Kosei Komatsu / Associate Professor / Division of Environmental Studies
Department of Natural Environmental Studies / / Marine ecosystem dynamics

Career Summary
1991: Graduated, Meteorological College
1996: Doctor of Science, Kyushu University
1996-1997: Postdoctoral Researcher, Kyushu University
1997-2005: Researcher, National Research Institute of Fisheries Science, Fisheries Agency
2001-2002: Guest Scientist: Max-Planck Institute for Meteorology, Germany
2005-2007: Senior Researcher, National Research Institute of Fisheries Science, Fisheries Research Agency
2007-2008: Group Leader, National Research Institute of Fisheries Science, Fisheries Research Agency
2008-present: Associate Professor, The University of Tokyo
Educational Activities
Department of Living Marine Resources, Atmosphere and Ocean Research Institute
Department of Aquatic Bioscience, Graduate School of Agricultural and Life Sciences

Research Activities
1) Numerical Study on Marine Ecosystem Dynamics (1997-):
The mechanism of the marine ecosystem is investigated using a 3D ecosystem model based on a data-assimilated ocean general circulation model. We focus on important topics of the marine ecosystem such as the recent decline of Japanese sardine resources and the appearance of huge numbers of giant jellyfish around Japan.

Numerical forecast of transport of giant jellyfish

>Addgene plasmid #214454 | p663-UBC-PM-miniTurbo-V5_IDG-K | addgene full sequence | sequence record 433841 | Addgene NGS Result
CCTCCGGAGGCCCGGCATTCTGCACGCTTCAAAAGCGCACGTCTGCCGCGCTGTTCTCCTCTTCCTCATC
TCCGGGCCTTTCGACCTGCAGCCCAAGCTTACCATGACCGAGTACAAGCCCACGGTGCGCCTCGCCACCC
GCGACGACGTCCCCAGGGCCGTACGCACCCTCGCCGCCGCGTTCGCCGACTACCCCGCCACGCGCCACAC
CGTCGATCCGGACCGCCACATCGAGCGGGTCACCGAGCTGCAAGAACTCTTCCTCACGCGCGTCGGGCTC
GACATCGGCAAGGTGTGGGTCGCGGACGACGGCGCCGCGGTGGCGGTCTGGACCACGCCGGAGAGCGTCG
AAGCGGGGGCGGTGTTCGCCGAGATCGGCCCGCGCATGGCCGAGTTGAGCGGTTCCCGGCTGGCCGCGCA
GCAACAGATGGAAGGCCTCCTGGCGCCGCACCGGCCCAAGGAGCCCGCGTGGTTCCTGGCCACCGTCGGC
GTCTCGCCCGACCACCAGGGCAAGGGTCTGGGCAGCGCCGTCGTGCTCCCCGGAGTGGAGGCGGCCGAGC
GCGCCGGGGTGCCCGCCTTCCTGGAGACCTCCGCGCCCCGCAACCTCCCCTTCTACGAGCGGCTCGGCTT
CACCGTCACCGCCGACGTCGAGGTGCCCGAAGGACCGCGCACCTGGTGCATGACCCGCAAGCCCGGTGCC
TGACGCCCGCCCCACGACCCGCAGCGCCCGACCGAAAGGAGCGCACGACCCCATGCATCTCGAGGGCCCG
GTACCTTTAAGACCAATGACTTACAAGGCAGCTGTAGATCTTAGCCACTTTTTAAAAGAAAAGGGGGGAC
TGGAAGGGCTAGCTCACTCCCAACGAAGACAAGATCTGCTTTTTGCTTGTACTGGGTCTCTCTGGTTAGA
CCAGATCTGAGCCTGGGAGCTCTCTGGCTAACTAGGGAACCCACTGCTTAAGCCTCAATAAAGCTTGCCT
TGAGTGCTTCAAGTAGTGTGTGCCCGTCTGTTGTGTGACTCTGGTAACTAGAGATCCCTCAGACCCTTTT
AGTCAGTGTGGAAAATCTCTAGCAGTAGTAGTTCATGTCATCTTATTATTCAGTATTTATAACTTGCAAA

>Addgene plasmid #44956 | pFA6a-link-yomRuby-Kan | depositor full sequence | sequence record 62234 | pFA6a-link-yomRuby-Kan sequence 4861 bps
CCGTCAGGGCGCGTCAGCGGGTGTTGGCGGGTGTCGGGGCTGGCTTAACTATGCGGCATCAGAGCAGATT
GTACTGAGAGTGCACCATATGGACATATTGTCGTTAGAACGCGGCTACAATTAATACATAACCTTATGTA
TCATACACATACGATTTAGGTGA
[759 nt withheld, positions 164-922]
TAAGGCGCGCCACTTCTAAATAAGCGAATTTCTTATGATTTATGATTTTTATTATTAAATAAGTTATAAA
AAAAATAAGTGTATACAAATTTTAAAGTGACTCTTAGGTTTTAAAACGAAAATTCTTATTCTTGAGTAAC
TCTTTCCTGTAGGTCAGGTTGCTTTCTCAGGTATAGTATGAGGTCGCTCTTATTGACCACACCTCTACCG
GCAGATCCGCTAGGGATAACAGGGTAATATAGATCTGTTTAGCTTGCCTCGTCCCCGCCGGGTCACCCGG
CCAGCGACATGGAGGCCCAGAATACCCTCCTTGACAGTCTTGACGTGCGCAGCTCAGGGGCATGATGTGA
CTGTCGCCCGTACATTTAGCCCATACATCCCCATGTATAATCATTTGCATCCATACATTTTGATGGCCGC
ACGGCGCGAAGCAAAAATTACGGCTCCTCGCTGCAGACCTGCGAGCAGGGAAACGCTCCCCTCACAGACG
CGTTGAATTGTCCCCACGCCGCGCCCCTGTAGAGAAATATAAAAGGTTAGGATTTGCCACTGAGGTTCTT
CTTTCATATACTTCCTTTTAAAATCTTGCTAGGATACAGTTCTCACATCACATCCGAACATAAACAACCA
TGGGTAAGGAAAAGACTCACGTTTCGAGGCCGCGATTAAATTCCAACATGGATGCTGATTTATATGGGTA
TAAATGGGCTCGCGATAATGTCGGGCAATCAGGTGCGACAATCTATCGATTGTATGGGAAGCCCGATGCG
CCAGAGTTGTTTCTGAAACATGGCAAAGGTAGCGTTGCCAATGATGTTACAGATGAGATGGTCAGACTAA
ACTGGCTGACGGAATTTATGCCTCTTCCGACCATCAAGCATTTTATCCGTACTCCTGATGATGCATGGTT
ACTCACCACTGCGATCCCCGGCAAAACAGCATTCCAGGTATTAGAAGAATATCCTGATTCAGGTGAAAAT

Numerical forecast of transport of giant jellyfish

2) Observational Study on Modification Processes of Marine Water Mass (1998-)
Distribution and modification processes of marine water masses are investigated by conducting in situ observations in order to evaluate the impact of marine physical environmental change on the marine ecosystem.
1)Komatsu, K., Matsukawa, Y., Nakata, K., Ichikawa, T., and Sasaki, K., 2007: Effect of advective processes on planktonic distribution in the Kuroshio region by a 3-D lower trophic model with data assimilated OGCM, Ecological Modeling, 202, 105-119.
2)Kasai, A., Komatsu, K., Sassa, C., and Konishi, Y., 2008: Transport and survival processes of eggs and larvae of jack mackerel (Trachurus japonicus) in the East China Sea. Fish. Science. 74, 8-18.
3)Komatsu, K., Hiroe, Y., Yasuda, I., Kawasaki, K., Joyce, T.M., and Bahr, F., 2004: Hydrographic structure and transport of the Kuroshio intermediate water south of Japan, Journal of Oceanography, 60, 487-503.
Other Activities
Member of the Oceanographic Society of Japan
Member of the Japanese Society of Fisheries Oceanography
Member of the American Geophysical Union
Guest Scientist of the Fisheries Research Agency
Future Plan
We will continue to investigate the mechanisms of the marine ecosystem by using the advanced techniques of field observation and numerical simulation in order to evaluate and predict the effects of multi-scale change of the marine physical environment on living marine resources.
Messages to Students
Compromise is not necessary for learning. I hope you are thorough in your learning and thinking.